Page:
It's December so it's time for end of year wrap-ups, reviews and best-of summaries. Which you'll get eventually from me, but I thought it would be more timely to share what I've been pondering the last few weeks.

Read the last Smart Bitches, Trashy Books on the first must-read book of 2012.

What exactly is a book? 

You saw that coming right? Of course.

Continue reading >


 

I don't mean, what's a book in terms of who wrote it and published it and what it means and what it does. I mean, what is a book NOW.

If I write or say the word "book," if you're like me, you think of a physical book. In my case, since the majority of my book-purchasing experience until lately was in the form of mass-market paperbacks, that's the image that pops into my mind. It's about 4-inches wide and 6-inches tall, the cover is soft, and it's an inch or two thick. I might even think specifically of the cover of the book I'm reading now when I think of a book in broad concepts.

The reason I'm pondering this is because I recently had a conversation about a new book-publication method and brought up the importance of cover art—and how romance readers who read digital books get pretty freaking irate when there's no cover. Sometimes there's a placeholder, like the publisher's logo or something, or there's just nothing. No cover.

This is problematic for me, to put it mildly, because I don't remember book titles. Really, I am so bad at it, it's embarrassing. I know editors and authors spend agonizing rounds of e-mail reply-all figuring out a title, but do I bother to remember it? No. It's about as sticky in my brain as the location of my house keys.

But I do remember, down to intricate detail, the cover art. There's an Anna Campbell book that I call "The Yellow One," because there's a model looking over her shoulder at the reader, and she's wearing a bright yellow dress. (I am That Patron that librarians dread, and I know this very well. I'm sorry.) There's a Maya Banks Harlequin Desire novel that I just loved, and I've recommended it to people multiple times. Do I remember the title? No. But the cover is red and yellow, the heroine is wearing a flowered dress, and I think there's a tycoon in the title.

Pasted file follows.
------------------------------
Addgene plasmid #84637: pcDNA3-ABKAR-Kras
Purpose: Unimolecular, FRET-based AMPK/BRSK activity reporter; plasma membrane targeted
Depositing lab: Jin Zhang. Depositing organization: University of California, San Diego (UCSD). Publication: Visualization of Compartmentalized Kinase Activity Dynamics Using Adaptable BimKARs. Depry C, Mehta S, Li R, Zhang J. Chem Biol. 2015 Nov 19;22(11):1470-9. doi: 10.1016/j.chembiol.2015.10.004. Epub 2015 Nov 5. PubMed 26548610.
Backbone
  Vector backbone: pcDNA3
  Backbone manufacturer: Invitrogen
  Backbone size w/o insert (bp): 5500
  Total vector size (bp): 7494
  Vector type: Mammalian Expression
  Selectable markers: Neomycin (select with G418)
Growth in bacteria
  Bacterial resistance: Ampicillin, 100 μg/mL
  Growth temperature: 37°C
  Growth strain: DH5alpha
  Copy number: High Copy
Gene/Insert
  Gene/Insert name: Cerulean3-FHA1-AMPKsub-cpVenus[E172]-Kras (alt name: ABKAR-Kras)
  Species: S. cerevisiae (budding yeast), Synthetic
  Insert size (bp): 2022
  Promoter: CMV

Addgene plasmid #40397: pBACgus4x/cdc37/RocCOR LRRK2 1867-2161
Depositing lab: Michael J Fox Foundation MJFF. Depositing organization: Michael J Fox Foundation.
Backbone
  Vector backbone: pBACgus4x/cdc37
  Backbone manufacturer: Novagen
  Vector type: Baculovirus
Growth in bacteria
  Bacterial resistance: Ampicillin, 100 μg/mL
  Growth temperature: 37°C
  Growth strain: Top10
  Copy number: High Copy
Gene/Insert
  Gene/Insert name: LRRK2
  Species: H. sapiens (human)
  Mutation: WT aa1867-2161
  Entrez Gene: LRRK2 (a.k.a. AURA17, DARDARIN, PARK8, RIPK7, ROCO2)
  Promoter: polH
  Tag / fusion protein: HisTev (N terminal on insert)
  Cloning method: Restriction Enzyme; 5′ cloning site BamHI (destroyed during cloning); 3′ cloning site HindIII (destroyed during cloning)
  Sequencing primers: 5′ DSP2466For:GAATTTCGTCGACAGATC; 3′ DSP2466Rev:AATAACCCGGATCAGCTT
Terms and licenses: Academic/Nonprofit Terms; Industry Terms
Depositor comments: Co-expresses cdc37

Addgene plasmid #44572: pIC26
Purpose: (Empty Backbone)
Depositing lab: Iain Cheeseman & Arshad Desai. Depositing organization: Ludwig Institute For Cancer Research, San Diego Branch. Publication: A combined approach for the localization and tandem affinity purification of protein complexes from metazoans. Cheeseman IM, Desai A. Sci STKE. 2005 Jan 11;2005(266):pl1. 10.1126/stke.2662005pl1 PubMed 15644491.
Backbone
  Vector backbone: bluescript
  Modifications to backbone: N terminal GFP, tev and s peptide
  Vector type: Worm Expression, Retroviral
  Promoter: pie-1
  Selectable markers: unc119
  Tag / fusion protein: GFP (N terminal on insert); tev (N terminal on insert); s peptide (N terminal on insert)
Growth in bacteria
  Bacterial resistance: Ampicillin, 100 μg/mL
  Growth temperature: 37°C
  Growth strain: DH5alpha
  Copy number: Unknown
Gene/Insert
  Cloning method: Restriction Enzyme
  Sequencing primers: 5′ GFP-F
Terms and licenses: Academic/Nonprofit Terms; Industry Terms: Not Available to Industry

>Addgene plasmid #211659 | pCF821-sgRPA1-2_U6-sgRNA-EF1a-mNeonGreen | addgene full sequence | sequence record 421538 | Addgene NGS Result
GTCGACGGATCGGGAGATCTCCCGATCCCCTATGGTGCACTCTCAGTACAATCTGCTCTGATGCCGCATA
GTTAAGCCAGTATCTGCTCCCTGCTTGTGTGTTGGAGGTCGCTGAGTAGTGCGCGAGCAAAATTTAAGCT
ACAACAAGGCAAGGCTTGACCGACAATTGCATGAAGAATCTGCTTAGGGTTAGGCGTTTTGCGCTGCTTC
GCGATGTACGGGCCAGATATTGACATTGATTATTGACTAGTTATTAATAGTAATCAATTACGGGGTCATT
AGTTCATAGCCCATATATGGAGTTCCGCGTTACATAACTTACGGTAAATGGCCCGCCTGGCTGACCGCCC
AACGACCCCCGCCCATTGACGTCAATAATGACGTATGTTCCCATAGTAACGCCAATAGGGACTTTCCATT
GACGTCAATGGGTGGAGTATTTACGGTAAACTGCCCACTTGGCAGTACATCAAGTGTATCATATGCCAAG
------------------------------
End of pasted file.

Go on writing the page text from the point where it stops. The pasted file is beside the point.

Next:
tycoon The books I'm talking about above are Anna Campbell's My Reckless Surrender (Avon, 2010) and Maya Banks' The Tycoon's Rebel Bride (Harlequin, 2009) (yes, I did have to go look them up online).

My point here is, mentally, when I picture a book, I picture a rectangle. I don't picture a digital formation of text with some < or ? or other programming characters. I don't picture a store or a shelf. I picture a rectangle. Sometimes it's a three-dimensional rectangle, and other times it's just a rectangle, but I picture the physical object of a paperback book when I think of a "book," and when my digital books are organized (which is rarely) I always display them in a shelf formation so I can see as big a picture of the cover as possible.

Will that change? Possibly, but I still think that individual books will be represented visually as well as with words, because I and so many other readers remember the picture, not the words—the rectangle, not the format.

So when I see people harsh on digital books, especially in the holiday gift-giving season as people buy books and digital readers by the bushel (do they come in bushels? That would be a great gift-basket opportunity right there), I start thinking about that rectangle, and how my concept of what a book is remains unaffected by the format in which I'm reading. The rectangle, and what lies behind it, is the point, not whether it's three dimensional.

That's because whether it's a digital or touchable rectangle, my definition of reading has not changed. Reading is still the thing I do when my mental batteries need recharging, the activity during which I can drop out of everything stressful and relax happily without reservation. Reading is still my favorite thing to do, before everything else, including sleeping and eating. That will not change, even if the international symbol for book is a corkscrew (which would be fine, since I like books and wine). The shape of the book itself is not the point. The activity generated by the content of the book is everything.

Sarah Wendell is the co-creator, editor and mastermind of the popular romance blog Smart Bitches, Trashy Books.